This article originally appeared in our Elevenses newsletter.
There comes a point in any country’s history when it is wise to take stock of the path it is currently headed. We do it all the time with our own personal health, and I can’t see why the basic principles can’t be transferred. A tap on the knee to detect signs of latent authoritarianism. Blood work to test for oppression and ills of a similar nature. A prescription for a strong dose of fresh government with an intravenous GB News drip for those who need to be weaned off right-wing populism.
For Britain, it appears we have arrived at such a moment ahead of Armistice Day after the Metropolitan Police asked organisers of peace marches to cancel their weekend protests at the behest of the Home Secretary. Senior officers have told various groups behind the event to “urgently reconsider” and described the plans as “not appropriate” during a meeting on Monday, almost chiming word-for-word Suella Braverman’s latest attempt to galvanise core Conservative supporters with her unique brand of patriotism.
Of course, she added a dash more colour, saying anyone vandalising the Cenotaph on Armistice Day will be “put into a jail cell faster than their feet can touch the ground”. Her statement completely ignores the fact that organisers have pledged to avoid the Whitehall area where the Cenotaph is located. In fact, if you cared to look at the planned route, it starts at Hyde Park – about a mile from the Cenotaph – and ends at the US embassy in Vauxhall, south of the Thames and a further mile and a bit away from the war memorial, not that that seemingly important detail stopped politicians like Lee Anderson chiming in too.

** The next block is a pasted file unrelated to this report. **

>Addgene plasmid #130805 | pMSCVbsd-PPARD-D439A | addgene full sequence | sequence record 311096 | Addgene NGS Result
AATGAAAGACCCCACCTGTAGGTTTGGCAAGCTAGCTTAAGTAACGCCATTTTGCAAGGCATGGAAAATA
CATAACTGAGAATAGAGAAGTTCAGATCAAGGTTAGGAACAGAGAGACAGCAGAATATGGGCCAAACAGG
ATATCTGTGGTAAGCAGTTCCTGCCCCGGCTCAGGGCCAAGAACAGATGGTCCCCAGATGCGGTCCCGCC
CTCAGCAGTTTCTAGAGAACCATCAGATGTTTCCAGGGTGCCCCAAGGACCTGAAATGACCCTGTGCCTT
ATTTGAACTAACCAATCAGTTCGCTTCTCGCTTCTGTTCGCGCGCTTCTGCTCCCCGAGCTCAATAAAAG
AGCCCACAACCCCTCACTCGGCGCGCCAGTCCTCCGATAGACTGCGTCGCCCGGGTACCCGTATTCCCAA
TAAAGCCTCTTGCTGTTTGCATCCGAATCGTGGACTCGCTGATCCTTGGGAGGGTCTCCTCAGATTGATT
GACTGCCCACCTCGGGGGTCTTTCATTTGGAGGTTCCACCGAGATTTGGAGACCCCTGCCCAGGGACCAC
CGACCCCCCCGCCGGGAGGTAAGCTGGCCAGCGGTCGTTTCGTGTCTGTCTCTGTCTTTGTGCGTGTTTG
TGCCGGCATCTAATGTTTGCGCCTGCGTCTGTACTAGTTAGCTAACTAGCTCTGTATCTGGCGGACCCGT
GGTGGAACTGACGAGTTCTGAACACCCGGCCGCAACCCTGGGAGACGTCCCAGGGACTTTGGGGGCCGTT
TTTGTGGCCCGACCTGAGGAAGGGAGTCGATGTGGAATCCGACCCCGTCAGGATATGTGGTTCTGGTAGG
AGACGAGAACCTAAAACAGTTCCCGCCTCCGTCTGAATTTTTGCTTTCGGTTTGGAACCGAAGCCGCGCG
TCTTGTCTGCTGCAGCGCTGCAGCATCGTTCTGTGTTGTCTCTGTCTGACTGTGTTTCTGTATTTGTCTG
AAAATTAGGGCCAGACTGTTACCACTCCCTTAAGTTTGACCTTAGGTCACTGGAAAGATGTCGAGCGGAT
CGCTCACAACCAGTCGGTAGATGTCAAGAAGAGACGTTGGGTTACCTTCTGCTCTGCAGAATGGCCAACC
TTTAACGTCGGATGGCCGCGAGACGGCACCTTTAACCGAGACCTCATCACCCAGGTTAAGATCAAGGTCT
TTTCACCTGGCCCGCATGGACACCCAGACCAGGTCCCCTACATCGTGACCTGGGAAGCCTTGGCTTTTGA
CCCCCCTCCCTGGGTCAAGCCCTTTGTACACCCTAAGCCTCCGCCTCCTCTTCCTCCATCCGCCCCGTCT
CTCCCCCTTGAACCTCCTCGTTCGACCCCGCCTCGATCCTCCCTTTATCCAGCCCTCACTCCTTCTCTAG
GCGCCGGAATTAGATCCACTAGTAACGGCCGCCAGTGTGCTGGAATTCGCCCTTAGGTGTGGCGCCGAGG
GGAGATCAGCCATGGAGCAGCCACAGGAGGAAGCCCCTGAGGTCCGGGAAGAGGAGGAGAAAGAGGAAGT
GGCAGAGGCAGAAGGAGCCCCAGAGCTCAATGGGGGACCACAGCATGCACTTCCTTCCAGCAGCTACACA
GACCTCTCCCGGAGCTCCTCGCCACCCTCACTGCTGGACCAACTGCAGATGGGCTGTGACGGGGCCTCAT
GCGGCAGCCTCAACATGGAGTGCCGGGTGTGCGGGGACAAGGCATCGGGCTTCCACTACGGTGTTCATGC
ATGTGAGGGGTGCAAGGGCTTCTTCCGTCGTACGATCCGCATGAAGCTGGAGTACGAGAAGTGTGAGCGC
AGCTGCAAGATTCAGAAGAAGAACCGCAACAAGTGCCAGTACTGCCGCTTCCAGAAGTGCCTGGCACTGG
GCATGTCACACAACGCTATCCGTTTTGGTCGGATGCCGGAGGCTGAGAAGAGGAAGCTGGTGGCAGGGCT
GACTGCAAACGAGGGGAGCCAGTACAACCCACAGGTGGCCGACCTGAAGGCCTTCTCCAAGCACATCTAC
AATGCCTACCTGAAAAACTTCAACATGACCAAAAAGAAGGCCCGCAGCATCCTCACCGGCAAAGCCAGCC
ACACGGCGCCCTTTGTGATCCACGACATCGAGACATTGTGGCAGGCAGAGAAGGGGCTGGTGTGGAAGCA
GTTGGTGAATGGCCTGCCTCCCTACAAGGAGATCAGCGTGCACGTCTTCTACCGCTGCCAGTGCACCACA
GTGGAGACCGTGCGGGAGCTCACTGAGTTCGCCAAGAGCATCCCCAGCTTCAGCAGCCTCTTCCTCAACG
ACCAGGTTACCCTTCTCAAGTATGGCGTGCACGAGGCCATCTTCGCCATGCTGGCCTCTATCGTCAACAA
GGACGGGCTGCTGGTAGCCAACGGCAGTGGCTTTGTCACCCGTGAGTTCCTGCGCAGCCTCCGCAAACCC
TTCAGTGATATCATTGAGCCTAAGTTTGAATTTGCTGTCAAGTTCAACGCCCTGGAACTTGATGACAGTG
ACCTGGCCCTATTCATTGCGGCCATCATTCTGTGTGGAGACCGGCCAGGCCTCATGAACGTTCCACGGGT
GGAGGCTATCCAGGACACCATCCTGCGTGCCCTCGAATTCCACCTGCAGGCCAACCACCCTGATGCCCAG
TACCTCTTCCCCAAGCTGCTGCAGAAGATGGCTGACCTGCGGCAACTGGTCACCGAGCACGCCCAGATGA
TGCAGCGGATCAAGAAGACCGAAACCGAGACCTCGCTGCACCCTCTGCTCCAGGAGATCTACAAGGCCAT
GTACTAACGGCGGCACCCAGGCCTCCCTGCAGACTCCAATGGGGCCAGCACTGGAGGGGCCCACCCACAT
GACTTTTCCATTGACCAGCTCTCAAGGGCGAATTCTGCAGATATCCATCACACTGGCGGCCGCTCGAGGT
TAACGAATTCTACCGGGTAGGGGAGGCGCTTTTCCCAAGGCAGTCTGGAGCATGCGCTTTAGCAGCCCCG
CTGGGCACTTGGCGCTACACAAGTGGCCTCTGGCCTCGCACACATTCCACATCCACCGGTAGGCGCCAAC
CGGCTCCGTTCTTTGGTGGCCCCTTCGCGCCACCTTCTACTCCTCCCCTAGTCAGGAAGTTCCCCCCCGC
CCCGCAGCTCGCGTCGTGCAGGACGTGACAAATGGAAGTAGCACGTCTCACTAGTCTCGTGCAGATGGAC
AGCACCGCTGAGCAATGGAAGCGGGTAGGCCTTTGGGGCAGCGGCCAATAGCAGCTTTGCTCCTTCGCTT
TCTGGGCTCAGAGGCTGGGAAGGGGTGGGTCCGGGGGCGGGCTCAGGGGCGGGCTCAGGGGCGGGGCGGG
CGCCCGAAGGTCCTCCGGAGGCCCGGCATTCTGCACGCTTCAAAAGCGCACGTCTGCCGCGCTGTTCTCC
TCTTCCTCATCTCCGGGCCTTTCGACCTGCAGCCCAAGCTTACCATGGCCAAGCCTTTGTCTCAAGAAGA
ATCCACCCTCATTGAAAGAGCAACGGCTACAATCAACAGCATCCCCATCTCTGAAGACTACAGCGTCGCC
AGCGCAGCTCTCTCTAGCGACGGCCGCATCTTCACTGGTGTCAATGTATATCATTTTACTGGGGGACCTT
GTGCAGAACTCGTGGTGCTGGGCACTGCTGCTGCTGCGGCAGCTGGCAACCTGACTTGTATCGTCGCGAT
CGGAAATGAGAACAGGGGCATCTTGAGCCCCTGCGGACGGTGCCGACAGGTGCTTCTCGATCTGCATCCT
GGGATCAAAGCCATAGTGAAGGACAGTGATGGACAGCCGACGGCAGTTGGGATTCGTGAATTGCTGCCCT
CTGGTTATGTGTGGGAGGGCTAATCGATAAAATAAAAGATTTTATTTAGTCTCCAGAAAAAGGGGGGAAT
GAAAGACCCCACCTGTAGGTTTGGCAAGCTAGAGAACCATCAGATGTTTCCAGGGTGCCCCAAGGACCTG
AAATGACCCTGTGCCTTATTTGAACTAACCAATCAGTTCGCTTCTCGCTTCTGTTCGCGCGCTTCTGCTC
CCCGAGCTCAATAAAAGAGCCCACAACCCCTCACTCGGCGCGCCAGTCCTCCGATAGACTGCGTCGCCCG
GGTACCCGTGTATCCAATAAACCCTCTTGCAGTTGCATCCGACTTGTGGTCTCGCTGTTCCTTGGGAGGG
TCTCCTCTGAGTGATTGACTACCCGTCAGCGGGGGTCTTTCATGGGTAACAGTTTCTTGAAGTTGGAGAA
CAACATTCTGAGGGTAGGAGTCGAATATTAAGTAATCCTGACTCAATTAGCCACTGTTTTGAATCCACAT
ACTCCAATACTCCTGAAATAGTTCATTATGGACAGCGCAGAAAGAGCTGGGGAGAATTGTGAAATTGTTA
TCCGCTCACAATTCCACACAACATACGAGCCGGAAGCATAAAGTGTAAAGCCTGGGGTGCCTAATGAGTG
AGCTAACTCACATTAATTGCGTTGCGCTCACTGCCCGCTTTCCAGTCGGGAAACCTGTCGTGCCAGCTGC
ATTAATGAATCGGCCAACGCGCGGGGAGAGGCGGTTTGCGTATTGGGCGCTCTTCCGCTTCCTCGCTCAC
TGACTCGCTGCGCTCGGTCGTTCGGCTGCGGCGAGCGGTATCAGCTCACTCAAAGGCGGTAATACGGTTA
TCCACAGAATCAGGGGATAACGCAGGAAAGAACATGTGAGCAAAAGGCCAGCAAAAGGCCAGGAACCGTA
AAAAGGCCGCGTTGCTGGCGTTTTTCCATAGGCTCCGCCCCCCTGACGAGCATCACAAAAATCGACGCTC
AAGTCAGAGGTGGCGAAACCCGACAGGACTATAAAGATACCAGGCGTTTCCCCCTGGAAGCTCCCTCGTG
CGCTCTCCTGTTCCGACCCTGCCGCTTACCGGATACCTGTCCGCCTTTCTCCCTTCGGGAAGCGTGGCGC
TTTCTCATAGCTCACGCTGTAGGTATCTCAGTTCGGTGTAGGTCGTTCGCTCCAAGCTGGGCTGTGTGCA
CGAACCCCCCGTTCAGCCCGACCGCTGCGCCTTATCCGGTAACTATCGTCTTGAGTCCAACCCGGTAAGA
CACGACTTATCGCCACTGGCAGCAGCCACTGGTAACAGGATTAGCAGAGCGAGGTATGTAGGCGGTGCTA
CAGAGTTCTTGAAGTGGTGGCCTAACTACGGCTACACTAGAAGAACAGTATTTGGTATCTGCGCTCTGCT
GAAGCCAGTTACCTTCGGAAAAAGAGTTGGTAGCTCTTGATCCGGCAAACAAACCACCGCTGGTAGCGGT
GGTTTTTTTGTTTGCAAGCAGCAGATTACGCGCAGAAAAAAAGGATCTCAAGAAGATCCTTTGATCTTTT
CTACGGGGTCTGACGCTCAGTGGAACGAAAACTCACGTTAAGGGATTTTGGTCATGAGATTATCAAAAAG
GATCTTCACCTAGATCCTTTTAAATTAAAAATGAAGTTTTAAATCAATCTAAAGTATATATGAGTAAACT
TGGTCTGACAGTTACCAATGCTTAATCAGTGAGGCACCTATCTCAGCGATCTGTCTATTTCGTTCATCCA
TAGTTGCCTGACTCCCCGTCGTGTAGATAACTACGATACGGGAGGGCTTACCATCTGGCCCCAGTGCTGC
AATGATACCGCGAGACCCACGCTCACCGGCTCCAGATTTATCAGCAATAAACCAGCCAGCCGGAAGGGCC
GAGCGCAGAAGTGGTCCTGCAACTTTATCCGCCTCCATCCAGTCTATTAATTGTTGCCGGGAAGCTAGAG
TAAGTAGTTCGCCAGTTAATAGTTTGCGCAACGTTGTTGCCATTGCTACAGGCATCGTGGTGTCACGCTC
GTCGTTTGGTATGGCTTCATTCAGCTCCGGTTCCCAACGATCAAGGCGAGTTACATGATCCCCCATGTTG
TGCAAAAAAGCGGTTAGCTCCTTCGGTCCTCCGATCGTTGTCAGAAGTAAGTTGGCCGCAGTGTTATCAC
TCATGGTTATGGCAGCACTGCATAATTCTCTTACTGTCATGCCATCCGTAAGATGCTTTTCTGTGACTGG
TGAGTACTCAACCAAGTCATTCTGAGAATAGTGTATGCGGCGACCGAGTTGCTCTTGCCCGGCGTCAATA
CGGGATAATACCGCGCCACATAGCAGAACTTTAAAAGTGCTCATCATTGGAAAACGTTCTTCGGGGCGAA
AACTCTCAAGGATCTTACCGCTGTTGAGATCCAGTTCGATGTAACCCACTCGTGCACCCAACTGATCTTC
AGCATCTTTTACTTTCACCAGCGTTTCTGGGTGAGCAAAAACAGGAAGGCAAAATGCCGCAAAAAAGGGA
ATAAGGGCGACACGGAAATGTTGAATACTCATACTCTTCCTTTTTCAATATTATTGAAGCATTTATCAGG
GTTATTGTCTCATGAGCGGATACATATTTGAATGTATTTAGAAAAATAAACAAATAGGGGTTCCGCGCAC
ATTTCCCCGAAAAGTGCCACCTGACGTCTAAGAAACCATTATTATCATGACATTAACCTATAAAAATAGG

So once again we find ourselves hitched to the back of the populist bandwagon, with not only the Daily Mail and the Express both leading with the non-story on this morning’s front pages but the country’s biggest police service caving in too. Which is a bit of a ‘pinch me’ moment. As Adam Bienkov wrote on social media, “in a democratic country police forces shouldn’t be telling citizens when they should and shouldn’t exercise their right to protest”, certainly not at the behest of government ministers. Tory peer Baroness Waris also called Braverman “dangerous and divisive”, adding that while some of her colleagues might project as a patriot, they are actually “arsonists” pitting “community against community”.
During the Donald Trump administration, Princeton academics developed an ‘authoritarian checklist’ in a bid to assess the country’s democratic vital signs, and I’m minded to raise a few of those points now to see how our own government stacks up. Can we confidently say they would never take sides with a foreign power against domestic opposition? I’m afraid not. Do they restrict press access to the government? They most certainly do. Do they defy the orders of courts, including the Supreme Court? See *Rwanda policy. And do they use a terrorist or other incident to take away civil liberties? Chillingly, yes.
Based on those markers, it appears we are long overdue a wake-up call, Britain.